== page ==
This morning retail sales for May were reported up +0.5%, and April was revised upward by a net +0.5% as well. Since consumer inflation increased by +0.4% over that two month period, real retail sales have risen +0.6% in the past two months. For the past two months I have noted that sales were still slightly below their peak last November, and YoY real sales remained in a downshift. This morning’s report helps those comparisons substantially, as YoY real retail sales are now up +1.4%.
Here is what the last five years look like:
Real retail sales turned flat for about a year before both of the last two recessions. Even with this morning’s positive revisions, since late last year we’ve hit the biggest soft patch since 2013.
Next, although the relationship is noisy, because real retail sales measured YoY tend to lead employment (red in the graph below) by a number of months, here is that relationship for the past 25 years, measured quarterly to cut down on noise:
Now here is the monthly close-up of the last five years. You can see that it is much noisier, but helps us pick out the turning points:
The lead times are somewhat variable, although usually within 6 to 9 months. We have had 9 months of a big downshift in YoY sales. Even with this morning’s improvements, the YoY metric is still low, and so I still expect the slowdown in employment as measured in the monthly jobs report that showed up last Friday to continue.
Finally, real retail sales per capita is a long leading indicator. In particular it has turned down a full year before either of the past two recessions:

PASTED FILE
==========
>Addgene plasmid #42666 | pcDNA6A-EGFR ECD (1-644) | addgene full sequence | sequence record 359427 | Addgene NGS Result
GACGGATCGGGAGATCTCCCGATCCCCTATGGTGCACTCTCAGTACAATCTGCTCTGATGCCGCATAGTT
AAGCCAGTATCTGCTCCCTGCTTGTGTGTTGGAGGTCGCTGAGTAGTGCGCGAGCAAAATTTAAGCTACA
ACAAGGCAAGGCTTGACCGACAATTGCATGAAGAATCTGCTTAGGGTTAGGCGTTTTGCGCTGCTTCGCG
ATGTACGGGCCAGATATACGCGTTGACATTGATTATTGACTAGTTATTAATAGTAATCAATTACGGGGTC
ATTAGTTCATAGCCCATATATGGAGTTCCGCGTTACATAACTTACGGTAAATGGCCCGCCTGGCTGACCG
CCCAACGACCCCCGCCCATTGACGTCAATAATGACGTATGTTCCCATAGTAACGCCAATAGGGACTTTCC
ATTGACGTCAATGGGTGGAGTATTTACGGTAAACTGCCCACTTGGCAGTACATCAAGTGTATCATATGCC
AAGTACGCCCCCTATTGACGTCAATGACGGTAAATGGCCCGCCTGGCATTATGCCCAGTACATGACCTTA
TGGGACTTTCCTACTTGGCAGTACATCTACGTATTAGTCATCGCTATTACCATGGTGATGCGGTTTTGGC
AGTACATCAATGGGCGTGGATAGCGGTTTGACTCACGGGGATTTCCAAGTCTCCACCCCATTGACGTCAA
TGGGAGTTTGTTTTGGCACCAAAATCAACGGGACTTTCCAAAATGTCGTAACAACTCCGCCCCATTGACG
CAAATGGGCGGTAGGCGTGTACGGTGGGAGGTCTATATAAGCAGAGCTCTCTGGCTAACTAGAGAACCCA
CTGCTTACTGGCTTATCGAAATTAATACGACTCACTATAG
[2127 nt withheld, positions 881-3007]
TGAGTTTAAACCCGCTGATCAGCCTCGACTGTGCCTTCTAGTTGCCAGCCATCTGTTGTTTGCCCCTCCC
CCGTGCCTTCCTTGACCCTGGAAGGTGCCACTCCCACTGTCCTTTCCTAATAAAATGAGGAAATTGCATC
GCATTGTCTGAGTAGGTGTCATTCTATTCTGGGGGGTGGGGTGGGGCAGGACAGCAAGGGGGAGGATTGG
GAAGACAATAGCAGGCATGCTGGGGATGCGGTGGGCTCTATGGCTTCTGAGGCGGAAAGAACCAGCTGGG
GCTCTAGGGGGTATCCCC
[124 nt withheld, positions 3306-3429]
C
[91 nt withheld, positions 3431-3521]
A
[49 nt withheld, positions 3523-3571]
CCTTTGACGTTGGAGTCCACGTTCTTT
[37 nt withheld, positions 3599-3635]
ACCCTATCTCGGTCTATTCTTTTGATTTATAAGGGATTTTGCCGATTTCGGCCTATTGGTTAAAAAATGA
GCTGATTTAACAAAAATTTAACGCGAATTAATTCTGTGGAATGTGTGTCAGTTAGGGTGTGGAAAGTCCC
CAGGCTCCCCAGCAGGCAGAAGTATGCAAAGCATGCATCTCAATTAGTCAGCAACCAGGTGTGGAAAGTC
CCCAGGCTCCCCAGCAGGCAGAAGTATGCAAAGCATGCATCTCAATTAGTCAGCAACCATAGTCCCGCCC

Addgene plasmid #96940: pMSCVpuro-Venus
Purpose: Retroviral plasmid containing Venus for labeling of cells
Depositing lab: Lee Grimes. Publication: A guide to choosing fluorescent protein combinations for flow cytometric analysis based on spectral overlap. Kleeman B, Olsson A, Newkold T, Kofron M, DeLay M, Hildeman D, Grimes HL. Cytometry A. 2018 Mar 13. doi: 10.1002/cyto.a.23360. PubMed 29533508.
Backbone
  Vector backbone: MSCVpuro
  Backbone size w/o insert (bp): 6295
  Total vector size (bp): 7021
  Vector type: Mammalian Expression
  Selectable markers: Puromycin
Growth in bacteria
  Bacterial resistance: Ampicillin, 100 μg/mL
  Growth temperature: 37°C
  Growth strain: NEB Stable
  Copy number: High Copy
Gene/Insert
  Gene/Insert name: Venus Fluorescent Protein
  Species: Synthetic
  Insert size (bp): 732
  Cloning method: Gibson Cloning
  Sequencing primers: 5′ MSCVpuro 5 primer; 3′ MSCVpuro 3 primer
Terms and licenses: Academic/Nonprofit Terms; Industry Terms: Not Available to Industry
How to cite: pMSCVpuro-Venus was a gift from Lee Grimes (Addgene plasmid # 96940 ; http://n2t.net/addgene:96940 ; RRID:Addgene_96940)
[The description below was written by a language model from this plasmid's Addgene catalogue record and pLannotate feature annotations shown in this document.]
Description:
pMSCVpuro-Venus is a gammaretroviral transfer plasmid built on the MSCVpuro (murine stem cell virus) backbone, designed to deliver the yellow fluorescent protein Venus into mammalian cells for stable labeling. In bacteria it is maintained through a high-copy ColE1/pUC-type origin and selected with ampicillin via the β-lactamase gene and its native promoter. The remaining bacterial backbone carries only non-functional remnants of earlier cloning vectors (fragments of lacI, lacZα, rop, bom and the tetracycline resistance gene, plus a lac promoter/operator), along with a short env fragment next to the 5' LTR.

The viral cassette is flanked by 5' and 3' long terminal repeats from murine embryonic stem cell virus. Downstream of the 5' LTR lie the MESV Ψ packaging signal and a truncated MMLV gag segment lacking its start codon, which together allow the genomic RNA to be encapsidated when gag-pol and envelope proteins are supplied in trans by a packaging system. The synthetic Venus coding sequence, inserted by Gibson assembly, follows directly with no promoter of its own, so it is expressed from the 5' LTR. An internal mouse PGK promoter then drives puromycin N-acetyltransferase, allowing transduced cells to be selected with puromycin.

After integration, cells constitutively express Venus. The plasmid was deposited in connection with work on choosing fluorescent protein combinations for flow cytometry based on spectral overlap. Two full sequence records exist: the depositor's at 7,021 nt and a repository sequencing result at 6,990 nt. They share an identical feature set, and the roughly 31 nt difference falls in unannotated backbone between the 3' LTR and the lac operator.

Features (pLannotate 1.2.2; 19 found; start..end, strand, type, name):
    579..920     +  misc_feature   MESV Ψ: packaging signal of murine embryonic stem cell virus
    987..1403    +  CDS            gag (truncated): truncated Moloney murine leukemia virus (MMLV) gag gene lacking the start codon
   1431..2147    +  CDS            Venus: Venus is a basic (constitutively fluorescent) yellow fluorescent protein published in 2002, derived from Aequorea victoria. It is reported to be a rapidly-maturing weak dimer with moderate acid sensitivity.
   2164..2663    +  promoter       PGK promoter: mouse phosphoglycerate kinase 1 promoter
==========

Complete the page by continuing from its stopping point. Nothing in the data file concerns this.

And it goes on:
Here is the close-up of the past five years:
The good news is, as of this morning’s report this measure made a new high, which if not revised away is evidence against a recession this year. Further, in the last 70 years, this measure has always turned negative YoY at least shortly before a recession has begun. Although there have been some false positives, there are no false negatives. But this is still up a little over +0.6% YoY, which is very much consistent with a slowdown.
To sum up, real retail sales Have resumed a weakly positive trend, that nevertheless points to a slowdown in employment gains in the months ahead.
Turning to industrial production, this also improved, up +0.4% in May. The difference is, this merely took back the -0.4% decline in April. Industrial production, both in total and limited to manufacturing, is lower than it was last December:
YoY industrial production is only up +2.0%, a mediocre result compared with most of this expansion:
Bottom line: the consumer part of the economy is picking up after the government shoutdown caused “mini-recession”. But the producer side is still *in* a shallow recession now. If the economic slowdown we are in is going to metastasize into a recession, it is probably going to come from the producer side and be due mainly to the effects of chaotic trade and tariff decisions from the Administration.